Bipartisan Opposition Grows Against ‘Cadillac Tax’


The Teamsters have been an outspoken critic of the “Cadillac Tax,” a 40 percent surcharge on high-quality health care plans that has yet to be implemented but is still on the books as part of the Affordable Care Act. Now, a bipartisan collection of lawmakers are joining them.

Reps. Joe Courtney (D-Conn.) and Mike Kelly (R-Pa.) released a letter yesterday signed by 140 members of the House urging the repeal of the excise tax. The two previously sponsored legislation to end the Cadillac Tax as well.

“While Congress has already delayed the implementation of this excise tax until 2020, the policy is already having an impact,” the letter reads in part. “Large employers and labor unions are currently negotiating benefit packages that stretch into 2020, with many employers reporting that they are considering reducing the value of their health benefits to avoid this excise tax. We cannot wait to repeal it.”

The letter notes that millions of hardworking Americans and their families are facing a sizeable reduction in benefits plus an increase in insurance costs as a result on this ridiculous surcharge. The tax disproportionately hits the middle class.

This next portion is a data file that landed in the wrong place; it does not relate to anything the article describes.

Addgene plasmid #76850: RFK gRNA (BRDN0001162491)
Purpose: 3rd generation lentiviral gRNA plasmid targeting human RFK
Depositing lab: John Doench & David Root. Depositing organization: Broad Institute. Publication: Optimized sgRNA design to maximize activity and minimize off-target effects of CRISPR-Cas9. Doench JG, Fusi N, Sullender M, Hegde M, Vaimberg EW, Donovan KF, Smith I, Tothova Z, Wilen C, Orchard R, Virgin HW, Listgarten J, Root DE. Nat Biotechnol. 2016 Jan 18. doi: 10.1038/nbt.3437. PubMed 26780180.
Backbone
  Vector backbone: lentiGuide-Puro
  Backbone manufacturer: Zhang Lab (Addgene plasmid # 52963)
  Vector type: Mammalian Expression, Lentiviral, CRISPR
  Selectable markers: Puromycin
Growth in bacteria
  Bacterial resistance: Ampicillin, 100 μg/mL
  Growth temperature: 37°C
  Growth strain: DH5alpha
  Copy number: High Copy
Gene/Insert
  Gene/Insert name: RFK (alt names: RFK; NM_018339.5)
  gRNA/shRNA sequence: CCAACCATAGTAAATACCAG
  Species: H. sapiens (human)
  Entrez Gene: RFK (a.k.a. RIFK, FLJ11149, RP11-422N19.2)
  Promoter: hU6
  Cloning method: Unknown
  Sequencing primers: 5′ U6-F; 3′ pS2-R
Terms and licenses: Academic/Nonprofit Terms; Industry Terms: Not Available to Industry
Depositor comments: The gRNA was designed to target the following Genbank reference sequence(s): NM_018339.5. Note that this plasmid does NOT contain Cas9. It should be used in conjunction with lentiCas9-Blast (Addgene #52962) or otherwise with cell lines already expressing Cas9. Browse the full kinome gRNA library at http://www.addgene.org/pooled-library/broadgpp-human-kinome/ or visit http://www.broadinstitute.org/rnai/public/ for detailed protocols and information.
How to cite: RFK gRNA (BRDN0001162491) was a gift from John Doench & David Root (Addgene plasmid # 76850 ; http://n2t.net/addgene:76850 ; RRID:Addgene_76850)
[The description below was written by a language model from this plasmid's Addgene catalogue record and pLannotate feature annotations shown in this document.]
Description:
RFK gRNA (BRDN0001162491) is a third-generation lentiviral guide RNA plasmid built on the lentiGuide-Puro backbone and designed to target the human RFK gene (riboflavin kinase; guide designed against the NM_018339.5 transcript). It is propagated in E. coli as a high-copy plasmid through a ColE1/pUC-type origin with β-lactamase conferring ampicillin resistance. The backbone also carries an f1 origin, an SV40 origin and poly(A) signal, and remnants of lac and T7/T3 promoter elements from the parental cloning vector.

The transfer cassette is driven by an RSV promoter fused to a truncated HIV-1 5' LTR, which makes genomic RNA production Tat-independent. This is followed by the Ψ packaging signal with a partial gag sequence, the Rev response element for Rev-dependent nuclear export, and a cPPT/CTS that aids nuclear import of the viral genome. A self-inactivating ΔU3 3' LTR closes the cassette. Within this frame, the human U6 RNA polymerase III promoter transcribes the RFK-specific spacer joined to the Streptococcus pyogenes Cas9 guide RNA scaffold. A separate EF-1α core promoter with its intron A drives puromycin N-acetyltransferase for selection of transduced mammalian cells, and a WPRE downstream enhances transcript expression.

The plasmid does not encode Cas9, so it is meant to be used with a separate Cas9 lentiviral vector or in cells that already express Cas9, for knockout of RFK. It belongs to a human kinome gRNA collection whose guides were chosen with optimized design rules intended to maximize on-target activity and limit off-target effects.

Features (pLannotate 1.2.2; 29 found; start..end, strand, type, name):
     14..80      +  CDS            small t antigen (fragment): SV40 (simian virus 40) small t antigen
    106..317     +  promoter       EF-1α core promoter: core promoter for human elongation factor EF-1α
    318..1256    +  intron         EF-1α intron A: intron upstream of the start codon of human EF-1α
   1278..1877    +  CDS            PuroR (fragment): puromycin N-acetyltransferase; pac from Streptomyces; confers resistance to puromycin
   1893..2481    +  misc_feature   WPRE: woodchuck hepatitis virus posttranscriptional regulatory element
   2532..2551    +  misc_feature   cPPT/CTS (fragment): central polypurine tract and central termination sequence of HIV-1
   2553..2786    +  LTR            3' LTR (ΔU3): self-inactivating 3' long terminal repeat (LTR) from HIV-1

The Teamsters agree. It is unconscionable that workers will continue to have this draconian penalty assessed on benefits they’ve fought hard to receive, while many employers scale back their health care offerings and raise the cost to their employees without consequence.

“Congress should be looking for ways to strengthen the middle class instead of promoting policies that will ultimately take money from their hard-earned paychecks and reduce, and make more costly, the health care benefits they receive,” Hoffa wrote in a letter to lawmakers earlier this year.

The availability of high-quality health care has been a top selling point for those who belong to unions. It is a benefit these workers have bargained for, and oftentimes they have sacrificed higher pay for these excellent insurance benefits. What business is it of Congress that these employees have prioritized their health care in such a way? And why would the elected representatives of the people seek to tear down such efforts by slapping such high fees on these working Americans? Instead, legislators should turn their policy ire, and attention, towards corporations who are failing in their responsibilities to offer decent health benefits to their workers and their families.

Lawmakers have and will continue to debate what the future of health care looks like in this country. There are many legitimate policy considerations that need to be weighed. But when there are aspects of the system that are working, why mess with them?